3 Novembre      55        Développement humain (241), Société (33034),


By Iddi Yire, GNA

Accra, Nov. 3, GNA – Mr Bernard Anaba, a Policy Analyst at Integrated Social Development Centre (ISODEC), has called for improvement in Ghana’s Human Development Index.

The Human Development Index measures the average achievement of a country between zero and one, in key dimensions of human development; such as health and life expectancy, water and sanitation, education and knowledge and a decent standard of living.

He said the Government needed to ensure that minimum requirements for the human development index are met.

Mr Anaba made the appeal in an interview with the Ghana News Agency on the sideline of a dissemination workshop on the Budget Analysis Report 2018 report in Accra.

The workshop on human development index, a project funded by the Ford Foundation, was attended by stakeholders from the Ministry of Finance, Ministry of Sanitation and Waters Resources, the Ministry of Health, Ministry of Education and civil society organisations.

Mr Anaba said the project seeks to look at Government’s funding in the area of human development index such as water, sanitation, health and education; and how they were impacting on the economy.

He said according to the UNDP human development index, Ghana was way below average; which the nation must improve upon.

The report said there were also numerous social interventions by the Government and donors and National Social Protection Strategy (NSPS) develop in 2007 to serve as coordinated strategy for social protection in the country.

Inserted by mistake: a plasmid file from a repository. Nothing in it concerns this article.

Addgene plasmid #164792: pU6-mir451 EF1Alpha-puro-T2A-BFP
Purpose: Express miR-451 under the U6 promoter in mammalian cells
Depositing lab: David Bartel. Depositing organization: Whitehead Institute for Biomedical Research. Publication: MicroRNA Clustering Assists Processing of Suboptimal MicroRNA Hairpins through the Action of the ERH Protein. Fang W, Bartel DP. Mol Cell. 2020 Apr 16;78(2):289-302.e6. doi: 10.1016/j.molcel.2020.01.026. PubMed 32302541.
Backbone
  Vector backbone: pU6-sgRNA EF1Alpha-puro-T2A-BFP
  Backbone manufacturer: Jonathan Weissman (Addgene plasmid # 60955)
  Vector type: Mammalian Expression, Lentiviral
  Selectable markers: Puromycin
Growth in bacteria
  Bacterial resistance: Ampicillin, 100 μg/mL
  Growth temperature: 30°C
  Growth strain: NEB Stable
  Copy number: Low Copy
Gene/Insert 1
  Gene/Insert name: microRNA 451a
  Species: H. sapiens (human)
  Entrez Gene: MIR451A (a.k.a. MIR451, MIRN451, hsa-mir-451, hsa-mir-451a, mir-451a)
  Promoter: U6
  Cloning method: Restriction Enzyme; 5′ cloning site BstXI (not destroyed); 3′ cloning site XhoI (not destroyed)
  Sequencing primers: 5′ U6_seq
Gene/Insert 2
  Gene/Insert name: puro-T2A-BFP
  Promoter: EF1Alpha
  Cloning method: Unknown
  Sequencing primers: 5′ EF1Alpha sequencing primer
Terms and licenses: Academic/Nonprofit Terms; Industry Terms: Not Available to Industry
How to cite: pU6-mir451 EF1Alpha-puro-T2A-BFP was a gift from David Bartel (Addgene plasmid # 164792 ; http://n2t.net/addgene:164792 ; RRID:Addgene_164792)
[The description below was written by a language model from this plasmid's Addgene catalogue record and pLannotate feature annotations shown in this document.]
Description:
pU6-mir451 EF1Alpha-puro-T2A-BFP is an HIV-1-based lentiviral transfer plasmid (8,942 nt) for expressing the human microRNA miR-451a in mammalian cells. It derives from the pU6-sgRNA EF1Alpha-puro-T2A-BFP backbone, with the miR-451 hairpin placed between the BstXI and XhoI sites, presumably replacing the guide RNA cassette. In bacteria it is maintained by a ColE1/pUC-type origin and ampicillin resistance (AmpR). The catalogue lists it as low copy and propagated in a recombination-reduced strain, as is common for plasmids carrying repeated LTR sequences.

It said, however, these were all scattered and uncoordinated interventions under different ministries; adding that « there have been concerted efforts from 2015 to bring all these social interventions under the Ministry of Gender, Children and Social Inclusion ».

It said within the period, government failed to meet the minimum public expenditure ratio of 25 per cent of public expenditure devoted to human development; this was a reflection of government not being able to meet the minimum requirement of both the Dakar and Abuja declaration on education and health respectively.

The report said this implies that under expenditure of government expenditure would lead to low human development.

It said the Government also failed to meet the social allocation ratio of a minimum of 40 per cent expenditure except in 2015 when it achieved 45.5 per cent.

It explained that this shows that the percentage of public expenditure earmarked for social services, including nutrition, health and education were below standard within the given except for the year 2015.

The report the Government failed to meet the minimum of 50 per cent expenditure on social priority which was devoted to human priority concern components such as basic education, primary health care, basic water systems and sanitation were likely to feature.

It noted that the non-attainment of this minimum requirement by Ghana over the years would translate into under development.

It said the Government had done very well in terms of meeting the human expenditure ratio of five per cent expenditure except for 2012 when it was slightly below at 4.9 per cent.

« Government needs a comprehensive social development policy and framework within which to embed the social protection policy framework, » it said.